Interview: DaMon Macklin

DaMon Macklin is desperate not to be pigeon-holed as the African-American candidate for Controller. It is true one of his central campaign planks is to “demystify” the bidding process for city contracts, and to be far more pro-active in encouraging qualified minority-owned businesses.

But it seems more accurate to pigeon-hole Macklin as the youth candidate.

He received a Bachelor’s in Finance from Slippery Rock University in 2005. He got a job as a loan officer for the North Side Community Development Fund, but after a time, he got laid off.

He applied to many companies, and got called back to second and third interviews — but never crossed the finish line. He tried opening his own company, but Pittsburghers thus far have been resistant to trust the new kid on the block.

“This is an old city, pretty much run by an old guard.” he says. “People tell me, go to another city, you have these credentials, you’re feisty!”

“We have some of the brightest minds in this city, with all the colleges and universities,” Macklin laments, “but when you graduate, it’s like, Happy Trails!”

Stubbornly refusing to abandon the city that he still loves, he decided to channel his emotion into politics.

He admits that on the campaign trail, people are leery of voting for someone they see as running for a job. But he’s hard on “lifetime politicians” who aren’t performing — let alone political dynasties. “You’re telling me your family is the only one that knows how to think?”

“Look around the city, you see blight, despair, no hope. I wanted to get to the bottom of what was going on.”

“If you look at the qualifications of the people who are in office…” Macklin frequently reminds audiences of his finance degree. “You talk about experience — but we’re moving backward.”

Macklin sees doesn’t see public office-holding as a career. He thinks people should be popping in and out of the private sector more frequently. “I want to do a service, lay a foundation, and pass it on.”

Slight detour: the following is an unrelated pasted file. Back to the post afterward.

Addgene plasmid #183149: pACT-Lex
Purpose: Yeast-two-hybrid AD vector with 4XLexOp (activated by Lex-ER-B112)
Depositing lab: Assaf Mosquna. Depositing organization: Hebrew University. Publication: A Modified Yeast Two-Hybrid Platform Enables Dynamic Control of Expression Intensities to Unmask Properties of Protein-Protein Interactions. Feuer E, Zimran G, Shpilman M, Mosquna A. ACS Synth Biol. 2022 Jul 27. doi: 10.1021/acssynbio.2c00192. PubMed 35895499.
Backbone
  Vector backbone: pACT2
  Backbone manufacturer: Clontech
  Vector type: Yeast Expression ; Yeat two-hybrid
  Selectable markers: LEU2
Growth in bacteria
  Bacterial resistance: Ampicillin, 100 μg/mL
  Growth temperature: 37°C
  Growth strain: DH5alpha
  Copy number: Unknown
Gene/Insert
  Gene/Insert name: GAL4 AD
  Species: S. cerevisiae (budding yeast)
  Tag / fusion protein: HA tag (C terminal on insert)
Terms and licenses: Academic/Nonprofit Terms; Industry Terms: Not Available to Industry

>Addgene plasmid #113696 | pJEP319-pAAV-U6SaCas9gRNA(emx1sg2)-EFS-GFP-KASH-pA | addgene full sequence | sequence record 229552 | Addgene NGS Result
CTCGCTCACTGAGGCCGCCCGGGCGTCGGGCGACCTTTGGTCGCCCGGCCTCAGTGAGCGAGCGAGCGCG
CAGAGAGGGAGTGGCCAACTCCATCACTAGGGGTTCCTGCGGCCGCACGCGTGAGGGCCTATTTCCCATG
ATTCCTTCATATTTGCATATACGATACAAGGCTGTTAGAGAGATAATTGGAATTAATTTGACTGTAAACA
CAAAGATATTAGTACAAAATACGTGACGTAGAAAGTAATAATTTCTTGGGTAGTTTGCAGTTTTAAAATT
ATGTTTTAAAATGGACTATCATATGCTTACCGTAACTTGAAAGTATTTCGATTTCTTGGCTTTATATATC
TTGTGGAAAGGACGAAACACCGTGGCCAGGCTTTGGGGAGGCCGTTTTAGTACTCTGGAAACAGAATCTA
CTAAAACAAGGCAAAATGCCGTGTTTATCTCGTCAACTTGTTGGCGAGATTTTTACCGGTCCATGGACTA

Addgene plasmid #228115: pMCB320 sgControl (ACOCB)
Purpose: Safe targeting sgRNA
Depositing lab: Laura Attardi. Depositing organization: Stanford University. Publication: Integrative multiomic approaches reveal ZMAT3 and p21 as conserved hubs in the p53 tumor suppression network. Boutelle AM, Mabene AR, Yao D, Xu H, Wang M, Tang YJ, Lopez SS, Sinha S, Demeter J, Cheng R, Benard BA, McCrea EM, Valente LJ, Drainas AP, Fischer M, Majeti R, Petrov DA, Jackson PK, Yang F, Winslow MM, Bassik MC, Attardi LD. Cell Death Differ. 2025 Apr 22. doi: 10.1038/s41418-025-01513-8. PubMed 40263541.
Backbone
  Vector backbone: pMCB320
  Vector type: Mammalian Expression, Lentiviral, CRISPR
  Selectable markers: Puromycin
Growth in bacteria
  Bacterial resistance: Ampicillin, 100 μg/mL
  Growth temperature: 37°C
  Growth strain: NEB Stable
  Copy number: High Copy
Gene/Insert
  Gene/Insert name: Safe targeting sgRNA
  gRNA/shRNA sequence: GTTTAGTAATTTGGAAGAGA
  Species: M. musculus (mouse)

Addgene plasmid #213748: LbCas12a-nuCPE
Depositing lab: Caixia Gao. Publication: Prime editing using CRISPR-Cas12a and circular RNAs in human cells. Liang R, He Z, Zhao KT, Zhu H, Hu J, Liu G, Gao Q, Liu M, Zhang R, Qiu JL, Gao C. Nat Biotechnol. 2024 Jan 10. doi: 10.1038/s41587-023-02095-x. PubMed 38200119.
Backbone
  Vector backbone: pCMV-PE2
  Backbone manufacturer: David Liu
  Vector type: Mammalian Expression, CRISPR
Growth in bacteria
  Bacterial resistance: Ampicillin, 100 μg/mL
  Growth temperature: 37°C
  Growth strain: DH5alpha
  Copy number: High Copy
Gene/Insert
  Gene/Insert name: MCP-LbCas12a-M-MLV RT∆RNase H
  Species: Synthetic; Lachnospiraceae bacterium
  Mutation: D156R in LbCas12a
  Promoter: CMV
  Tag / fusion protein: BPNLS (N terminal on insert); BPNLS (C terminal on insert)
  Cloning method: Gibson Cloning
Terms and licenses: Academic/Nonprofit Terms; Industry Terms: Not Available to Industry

“I want to help Ravenstahl — if he fails, that’s a hindrance on me.”


Macklin plainly states that “small businesses are getting murdered.” That’s the focus of his reform measures, in terms of seeking out and awarding city contracts — he wants to cater to smaller businesses, minority-owned or otherwise.

“We invest heavily into structures,” Macklin asserts, by which he means buildings of all kinds. “What I want to do is invest into people.” He wants to have a person in the Controller’s Office that specifically deals with community issues.

On fiscal policy, Macklin is a pragmatist. He says the biggest problem we face as a city is a declining tax base, and so would recommend lowering some taxes and offering phased tax-incentives to attract big business.

At the same time, with the budget crunch we face, Macklin says we need to utilize the tax base we do have to generate more revenue. “Take a look at the occupation tax — it should be on a graded scale.”

He also recommends a commuter tax, and cites Philadelphia as an encouraging example.

Macklin is also a big one for government transparency. “No one likes an auditor — but every city council person needs to open their books.” He also wants to watch closely that the city gets its fair share of revenues from the new casino.


Despite his veiled threat to skip town if the May primary doesn’t work out his way — remember, every time a young professional leaves Pittsburgh, an angel dies — Comet readers should be pleased to hear that Damon Macklin scored a local job in his field. He acknowledges his underdog status in this race.

“I put myself into the fire,” he explains. “I wanted to learn, and to experience. Pittsburgh does sort of have a mentoring problem,” which he looks forward to addressing, either way.